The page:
At the end of last year, I struggled to be effective at work. I often felt like my day got ruled by ad-hoc meetings, patching small errands and talking instead of actually making things happen. A good friend of mine then gave me a spare copy of what came to be my favourite read of 2018, ‘Deep Work’ by Cal Newport. To describe the book in one sentence, I'd say it's outlining how to do better work by finding focus throughout your day. That might sound a bit vague at this point, so I’ll try to summarise the main points in the book below.

Deep Work is divided into two parts. In the first part of the book, Cal holds up a mirror to the tech industry: to thrive as a business, you have to create something of value which hard to replicate for your competitors. The best way to get there, you need to gather experts from different fields—and because these are generally hard to come by—companies focus their efforts on retaining and growing talent through 401k’s, personal development budgets and whatnot.

On the flip side, individual contributors are expected to adapt more quickly to the high paced changes in the industry than ever before. Research has shown, however, that this demands anyone to be in a state of focus for a long period of time. While in this state of flow, you tend to learn skills more quickly and often create high value, which is often hard to reproduce by competitors. Cal dubbed this deep work.

Yet, there are many hurdles that can stand in the way while at work. Endless threads in Slack fragment our time and focus, we spend half of the morning clearing our email inboxes and we frequently find ourselves in meetings where no significant decisions are reached. We don’t just indulge ourselves in distractions, we seem to cultivate them as the modern approach to work. While working in a distracted state, you tend to shift to less demanding, more logistical-style tasks which are easier to replicate for competitors and add less value, called shallow work.

So to reiterate, one would expect that—if the best way to put out meaningful work is to allow IC’s to work for long stretches of time— companies would’ve learned to cultivate this; which is where the main contradiction of the book comes to the surface:

“The ability to perform deep work is becoming increasingly rare at exactly the same time it is becoming increasingly valuable in our economy”

Cal uses the rest of the first part in the book to reinforce the scarcity and value of deep work through by describing people and companies that successfully developed a culture of deep work. I won’t spill the beans about this part because it's a nice read with some unexpected angles, I think it’s best to just read it for yourself. Luckily, deep work is a skill which can be practised and perfected over time with rituals and habits. In the second part of the book, Cal describes four ‘rules’ to find your focus:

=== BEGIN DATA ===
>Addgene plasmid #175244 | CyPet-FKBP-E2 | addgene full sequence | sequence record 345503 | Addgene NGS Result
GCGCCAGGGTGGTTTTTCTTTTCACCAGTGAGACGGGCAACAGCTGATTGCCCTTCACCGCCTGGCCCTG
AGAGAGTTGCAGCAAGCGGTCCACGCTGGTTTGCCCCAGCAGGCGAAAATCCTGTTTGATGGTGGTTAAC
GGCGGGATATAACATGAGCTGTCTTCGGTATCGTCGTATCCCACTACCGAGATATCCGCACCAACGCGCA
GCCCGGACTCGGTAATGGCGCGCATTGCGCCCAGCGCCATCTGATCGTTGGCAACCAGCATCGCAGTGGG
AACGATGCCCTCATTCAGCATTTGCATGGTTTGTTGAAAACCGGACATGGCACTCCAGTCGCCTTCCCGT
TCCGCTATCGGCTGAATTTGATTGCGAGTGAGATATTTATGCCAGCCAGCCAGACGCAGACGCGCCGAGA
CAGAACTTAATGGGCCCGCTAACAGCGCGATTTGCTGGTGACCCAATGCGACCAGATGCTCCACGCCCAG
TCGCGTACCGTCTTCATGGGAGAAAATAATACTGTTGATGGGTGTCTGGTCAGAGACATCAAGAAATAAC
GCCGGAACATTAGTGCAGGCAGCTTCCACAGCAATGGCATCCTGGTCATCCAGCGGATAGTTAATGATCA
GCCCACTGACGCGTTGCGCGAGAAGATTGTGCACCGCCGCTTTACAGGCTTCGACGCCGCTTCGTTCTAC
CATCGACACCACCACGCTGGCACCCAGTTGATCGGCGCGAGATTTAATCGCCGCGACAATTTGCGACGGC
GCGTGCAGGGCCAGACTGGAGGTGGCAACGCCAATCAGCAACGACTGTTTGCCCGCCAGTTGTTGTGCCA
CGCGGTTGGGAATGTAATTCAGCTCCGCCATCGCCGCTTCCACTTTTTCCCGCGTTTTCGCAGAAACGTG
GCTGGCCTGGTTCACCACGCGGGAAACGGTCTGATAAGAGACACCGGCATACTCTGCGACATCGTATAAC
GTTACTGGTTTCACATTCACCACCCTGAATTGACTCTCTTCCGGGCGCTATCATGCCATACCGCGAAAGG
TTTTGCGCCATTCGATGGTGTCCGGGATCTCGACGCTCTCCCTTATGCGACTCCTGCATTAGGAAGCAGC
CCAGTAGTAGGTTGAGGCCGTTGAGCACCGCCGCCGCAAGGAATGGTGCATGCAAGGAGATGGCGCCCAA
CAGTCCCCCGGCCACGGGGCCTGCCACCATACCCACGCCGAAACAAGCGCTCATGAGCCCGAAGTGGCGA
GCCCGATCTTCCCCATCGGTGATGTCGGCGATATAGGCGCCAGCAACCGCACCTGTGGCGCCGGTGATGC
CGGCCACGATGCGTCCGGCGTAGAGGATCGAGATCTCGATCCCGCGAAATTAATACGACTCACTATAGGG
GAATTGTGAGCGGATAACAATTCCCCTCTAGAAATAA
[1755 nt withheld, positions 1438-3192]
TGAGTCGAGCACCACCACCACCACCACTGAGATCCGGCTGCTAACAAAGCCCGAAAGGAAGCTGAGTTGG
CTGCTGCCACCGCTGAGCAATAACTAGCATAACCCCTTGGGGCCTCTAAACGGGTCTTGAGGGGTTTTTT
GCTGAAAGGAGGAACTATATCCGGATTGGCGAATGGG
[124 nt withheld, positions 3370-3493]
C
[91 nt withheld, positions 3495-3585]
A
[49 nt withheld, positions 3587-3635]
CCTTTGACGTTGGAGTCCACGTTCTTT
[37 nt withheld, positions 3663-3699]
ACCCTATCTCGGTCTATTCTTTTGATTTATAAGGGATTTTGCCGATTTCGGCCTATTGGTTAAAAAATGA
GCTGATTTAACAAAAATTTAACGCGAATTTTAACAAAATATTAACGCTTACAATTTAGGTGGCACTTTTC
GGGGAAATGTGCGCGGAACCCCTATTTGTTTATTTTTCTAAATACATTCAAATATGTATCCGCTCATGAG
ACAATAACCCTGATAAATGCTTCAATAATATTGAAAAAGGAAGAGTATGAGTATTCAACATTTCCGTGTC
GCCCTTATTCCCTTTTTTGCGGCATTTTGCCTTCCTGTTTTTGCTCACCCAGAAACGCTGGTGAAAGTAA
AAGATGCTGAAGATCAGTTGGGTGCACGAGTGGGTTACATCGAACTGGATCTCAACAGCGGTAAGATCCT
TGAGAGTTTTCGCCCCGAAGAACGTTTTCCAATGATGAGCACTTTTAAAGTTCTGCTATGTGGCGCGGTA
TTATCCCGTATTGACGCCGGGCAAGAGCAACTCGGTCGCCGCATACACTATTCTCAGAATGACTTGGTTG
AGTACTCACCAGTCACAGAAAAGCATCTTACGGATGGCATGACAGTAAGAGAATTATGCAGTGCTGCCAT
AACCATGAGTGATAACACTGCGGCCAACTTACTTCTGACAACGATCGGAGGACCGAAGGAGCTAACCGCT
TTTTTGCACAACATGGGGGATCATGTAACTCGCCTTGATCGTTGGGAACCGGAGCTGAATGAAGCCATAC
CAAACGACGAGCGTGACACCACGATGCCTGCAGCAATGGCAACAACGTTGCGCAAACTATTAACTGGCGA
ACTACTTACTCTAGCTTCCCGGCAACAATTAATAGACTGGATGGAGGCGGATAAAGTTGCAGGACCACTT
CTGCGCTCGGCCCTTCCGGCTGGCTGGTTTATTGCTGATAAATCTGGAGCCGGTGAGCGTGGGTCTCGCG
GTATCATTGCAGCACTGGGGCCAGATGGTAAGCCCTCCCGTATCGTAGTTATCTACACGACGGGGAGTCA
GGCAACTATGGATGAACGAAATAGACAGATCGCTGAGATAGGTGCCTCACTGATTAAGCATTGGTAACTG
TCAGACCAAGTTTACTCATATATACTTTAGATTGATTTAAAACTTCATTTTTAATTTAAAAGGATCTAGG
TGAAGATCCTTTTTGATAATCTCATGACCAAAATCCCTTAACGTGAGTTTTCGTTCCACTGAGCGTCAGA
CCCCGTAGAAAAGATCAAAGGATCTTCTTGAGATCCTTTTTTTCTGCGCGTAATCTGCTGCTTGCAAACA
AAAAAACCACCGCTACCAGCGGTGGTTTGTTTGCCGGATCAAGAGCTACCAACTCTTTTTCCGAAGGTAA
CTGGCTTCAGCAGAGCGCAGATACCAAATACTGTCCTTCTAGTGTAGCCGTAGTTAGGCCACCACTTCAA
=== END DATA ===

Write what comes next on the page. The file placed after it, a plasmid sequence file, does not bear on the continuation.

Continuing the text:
1. Work Deeply. To commit to deep work effectively, you have to accept that your output is limited by your time, job title, environment and willpower. While these factors might differ per individual, they roughly set the playing field for improvement. This is where the fun starts because there are a lot of things to try out in order to improve productivity at work. This chapter covers ideas around ritualising your workday, finding the right environment to work and setting personal goals.
  2. Embrace Boredom. Adopting rigorous routines and planning principles will only bring you so far. To be effective for longer periods of time, you’ll have to learn to deal with the distractions around you. One suggestion from the book is to try flipping the problem on its head by scheduling blocks in which you allow yourself time on social media while limiting internet access and distractions during work. Other ideas mentioned in this chapter revolve around setting deadlines and using downtime to subconsciously solve problems.
  3. Quit Social Media. Perhaps the biggest offender to shallow work is social media. Because these platforms are here to stay, Cal suggests building a more sustainable relationship with social media rather than (contrary to the title of this rule) abolishing everything at once. The main principle in this chapter is to choose your platforms carefully instead before adopting it. Social media has a lot of potential to improve your work—and perhaps your career—if you learn how to use it well, yet this is often negated by the distractions that often come with it. If you’re interested in this topic, Cal just wrote an entire book about this specific topic, called Digital Minimalism.
  4. Drain the Shallows. Nobody likes spending time answering emails or a day full of meetings. Even with all of the rules above at play, you’re bound to still spend some time on these mundane activities. This chapter covers a variety of tips to minimise the time spent on these tasks in order to create long deep work stretches. Topics in this chapter include making daily plannings, tips on how to bring up communicative overhead with your manager and optimising your email responses (ignoring certain emails is an option too).

Some of the techniques described in the book helped me change my own habits at work, get my priorities straight and eventually improve the work I deliver. While I found some tips more useful than others, I’ll share my favourite ones in an upcoming post. For now, please check out this book if this was interesting to you; and with that, I’ll just leave you with my favourite quote from the book:

“If you don’t produce, you won’t thrive—no matter how skilled or talented you are.”